Gain control over your electrical switches with a split receptacle. Every bedroom and kitchen should have one.

Have you ever wondered how your bedside lamp can be turned on and off by the switch at the door, but the alarm clock plugged into the same outlet remains on at all times? The seemingly complicated electrical work is all made possible by a split receptacle. And while it may sound like a job for a professional, installing a split receptacle is quite manageable for someone with minimal electrical work experience.

Code may require that adjacent receptacles be on different circuits. You can split receptacles to achieve the same effect. Run three-wire cable from the service panel to the boxes for the two circuits. Codes may call for connecting both circuits to a double-pole breaker. That way an overload on one circuit shuts off both, deadening all wires in each box.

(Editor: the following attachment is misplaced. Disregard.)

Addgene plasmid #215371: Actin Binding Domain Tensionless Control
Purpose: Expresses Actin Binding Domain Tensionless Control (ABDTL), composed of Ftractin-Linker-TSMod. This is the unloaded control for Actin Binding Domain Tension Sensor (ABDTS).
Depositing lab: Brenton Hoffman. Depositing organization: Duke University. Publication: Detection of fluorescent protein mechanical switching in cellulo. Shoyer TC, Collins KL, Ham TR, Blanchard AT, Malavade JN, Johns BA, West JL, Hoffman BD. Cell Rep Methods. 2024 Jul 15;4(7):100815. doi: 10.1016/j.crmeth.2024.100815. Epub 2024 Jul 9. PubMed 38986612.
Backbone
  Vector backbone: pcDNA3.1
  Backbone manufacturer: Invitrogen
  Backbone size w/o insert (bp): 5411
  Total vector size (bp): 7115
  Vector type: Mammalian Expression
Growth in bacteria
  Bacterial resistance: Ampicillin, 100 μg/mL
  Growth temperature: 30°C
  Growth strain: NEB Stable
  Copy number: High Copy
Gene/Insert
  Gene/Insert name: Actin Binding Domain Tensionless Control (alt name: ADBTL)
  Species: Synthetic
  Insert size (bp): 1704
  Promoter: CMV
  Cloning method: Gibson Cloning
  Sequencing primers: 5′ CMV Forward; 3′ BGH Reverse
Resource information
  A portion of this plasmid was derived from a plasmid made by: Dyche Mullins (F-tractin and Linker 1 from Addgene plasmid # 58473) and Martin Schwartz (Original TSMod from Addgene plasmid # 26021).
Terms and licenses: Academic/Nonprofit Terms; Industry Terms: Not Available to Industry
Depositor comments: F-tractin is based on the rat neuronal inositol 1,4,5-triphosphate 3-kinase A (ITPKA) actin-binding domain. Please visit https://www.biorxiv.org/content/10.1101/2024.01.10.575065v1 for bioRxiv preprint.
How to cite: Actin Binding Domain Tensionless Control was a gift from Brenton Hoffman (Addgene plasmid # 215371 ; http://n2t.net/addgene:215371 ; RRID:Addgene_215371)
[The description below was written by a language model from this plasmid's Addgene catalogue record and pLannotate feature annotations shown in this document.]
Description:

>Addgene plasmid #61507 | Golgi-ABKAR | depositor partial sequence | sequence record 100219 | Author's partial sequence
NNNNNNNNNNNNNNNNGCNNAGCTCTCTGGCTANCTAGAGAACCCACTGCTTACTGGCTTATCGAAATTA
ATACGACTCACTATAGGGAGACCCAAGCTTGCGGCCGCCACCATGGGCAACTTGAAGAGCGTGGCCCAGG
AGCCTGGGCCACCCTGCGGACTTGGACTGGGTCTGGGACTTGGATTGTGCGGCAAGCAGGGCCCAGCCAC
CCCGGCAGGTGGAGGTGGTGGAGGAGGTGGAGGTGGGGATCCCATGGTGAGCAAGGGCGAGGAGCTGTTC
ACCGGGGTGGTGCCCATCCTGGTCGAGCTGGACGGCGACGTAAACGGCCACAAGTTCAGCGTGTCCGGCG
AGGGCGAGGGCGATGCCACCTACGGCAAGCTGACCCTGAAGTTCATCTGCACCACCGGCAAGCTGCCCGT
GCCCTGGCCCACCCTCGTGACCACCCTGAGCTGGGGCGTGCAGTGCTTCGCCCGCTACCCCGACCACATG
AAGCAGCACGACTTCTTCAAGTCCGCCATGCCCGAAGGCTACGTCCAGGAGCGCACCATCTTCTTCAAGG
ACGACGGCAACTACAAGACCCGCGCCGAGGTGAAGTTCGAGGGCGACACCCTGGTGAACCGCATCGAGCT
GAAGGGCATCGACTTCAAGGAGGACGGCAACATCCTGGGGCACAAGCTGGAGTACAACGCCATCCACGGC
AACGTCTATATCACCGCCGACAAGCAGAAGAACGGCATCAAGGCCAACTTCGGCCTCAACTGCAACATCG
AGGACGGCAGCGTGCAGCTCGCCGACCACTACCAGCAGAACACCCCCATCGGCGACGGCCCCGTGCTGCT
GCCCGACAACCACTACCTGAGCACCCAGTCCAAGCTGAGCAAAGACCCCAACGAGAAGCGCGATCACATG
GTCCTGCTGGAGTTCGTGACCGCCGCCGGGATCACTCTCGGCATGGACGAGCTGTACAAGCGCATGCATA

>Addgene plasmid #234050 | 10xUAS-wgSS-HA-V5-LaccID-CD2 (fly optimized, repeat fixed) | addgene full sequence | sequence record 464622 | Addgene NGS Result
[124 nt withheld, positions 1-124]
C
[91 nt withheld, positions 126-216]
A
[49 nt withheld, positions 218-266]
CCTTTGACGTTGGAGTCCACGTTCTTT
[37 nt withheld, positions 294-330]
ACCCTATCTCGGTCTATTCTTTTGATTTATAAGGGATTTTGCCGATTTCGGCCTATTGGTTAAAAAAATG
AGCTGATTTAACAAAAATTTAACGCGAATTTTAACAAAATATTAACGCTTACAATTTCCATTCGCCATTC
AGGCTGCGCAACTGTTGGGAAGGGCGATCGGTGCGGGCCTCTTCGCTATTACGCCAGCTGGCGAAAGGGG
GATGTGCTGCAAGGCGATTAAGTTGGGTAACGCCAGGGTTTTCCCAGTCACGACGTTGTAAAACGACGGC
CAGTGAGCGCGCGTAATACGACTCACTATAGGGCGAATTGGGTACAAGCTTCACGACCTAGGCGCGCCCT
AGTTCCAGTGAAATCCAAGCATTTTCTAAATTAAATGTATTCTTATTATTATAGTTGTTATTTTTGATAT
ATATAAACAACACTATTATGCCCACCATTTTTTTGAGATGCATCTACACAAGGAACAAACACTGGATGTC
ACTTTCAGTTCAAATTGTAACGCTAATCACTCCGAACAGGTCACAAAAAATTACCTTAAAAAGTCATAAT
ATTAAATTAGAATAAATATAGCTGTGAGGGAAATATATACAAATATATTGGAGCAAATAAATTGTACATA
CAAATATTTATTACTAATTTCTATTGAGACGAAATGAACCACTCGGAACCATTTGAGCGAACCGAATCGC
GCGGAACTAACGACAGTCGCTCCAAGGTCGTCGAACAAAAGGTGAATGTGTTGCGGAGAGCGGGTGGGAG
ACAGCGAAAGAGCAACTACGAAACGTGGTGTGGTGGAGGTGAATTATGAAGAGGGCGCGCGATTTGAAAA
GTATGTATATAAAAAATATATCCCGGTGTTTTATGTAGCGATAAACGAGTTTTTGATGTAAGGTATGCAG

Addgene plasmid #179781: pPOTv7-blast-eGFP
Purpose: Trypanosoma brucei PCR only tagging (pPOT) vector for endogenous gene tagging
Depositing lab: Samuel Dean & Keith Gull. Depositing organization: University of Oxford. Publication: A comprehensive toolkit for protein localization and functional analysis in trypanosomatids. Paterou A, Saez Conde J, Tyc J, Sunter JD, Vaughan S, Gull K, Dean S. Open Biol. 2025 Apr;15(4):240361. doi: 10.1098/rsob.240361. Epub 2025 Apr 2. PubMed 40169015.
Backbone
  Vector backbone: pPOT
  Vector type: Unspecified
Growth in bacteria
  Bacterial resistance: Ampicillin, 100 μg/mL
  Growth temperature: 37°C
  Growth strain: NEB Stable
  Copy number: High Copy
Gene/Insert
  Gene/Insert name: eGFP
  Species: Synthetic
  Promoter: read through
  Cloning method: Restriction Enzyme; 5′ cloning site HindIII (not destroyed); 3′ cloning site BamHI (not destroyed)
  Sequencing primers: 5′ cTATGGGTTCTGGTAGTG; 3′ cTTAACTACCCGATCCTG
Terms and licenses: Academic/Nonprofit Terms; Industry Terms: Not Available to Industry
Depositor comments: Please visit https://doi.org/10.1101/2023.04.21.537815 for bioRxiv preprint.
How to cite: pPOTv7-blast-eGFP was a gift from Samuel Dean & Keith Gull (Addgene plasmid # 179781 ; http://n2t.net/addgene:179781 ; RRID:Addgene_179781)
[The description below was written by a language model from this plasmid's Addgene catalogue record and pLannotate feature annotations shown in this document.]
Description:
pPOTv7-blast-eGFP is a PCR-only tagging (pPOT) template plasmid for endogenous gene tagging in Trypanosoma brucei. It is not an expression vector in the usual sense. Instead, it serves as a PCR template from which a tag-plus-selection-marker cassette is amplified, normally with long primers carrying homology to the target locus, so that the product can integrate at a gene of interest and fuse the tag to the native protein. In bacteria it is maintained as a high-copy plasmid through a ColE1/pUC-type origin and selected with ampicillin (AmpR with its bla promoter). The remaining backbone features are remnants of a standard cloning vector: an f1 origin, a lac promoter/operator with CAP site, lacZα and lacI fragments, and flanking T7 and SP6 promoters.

When wiring a series of split-circuit receptacles, connect one outlet of each receptacle to the red wire and the other to the black wire. Be sure to break off the brass connecting tabs.

In the steps below, we show you how to do this job safely and effectively. Follow along to check this task off your weekend to-do list. 

  • Working time 1 hr
  • Start to finish 1 hr
  • Difficulty Kind of hard

Tools
Materials

Step 1

Remove Connecting Tab

On each receptacle, twist off the tab that connects the two brass terminals. Now the two outlets are disconnected from each other.


Connect Wires

Make certain no power is present in the cable or boxes. At each receptacle, pigtail the red, black, and white wires. Connect the red and black pigtails to separate brass terminals and connect the white pigtail to a silver terminal.

Step 3

Connect Breaker

At the service panel shut off the main breaker. Connect the white wire to the neutral bus bar and the ground wire to the ground bus bar. Connect the red and black wires to a double-pole breaker. Snap in the breaker.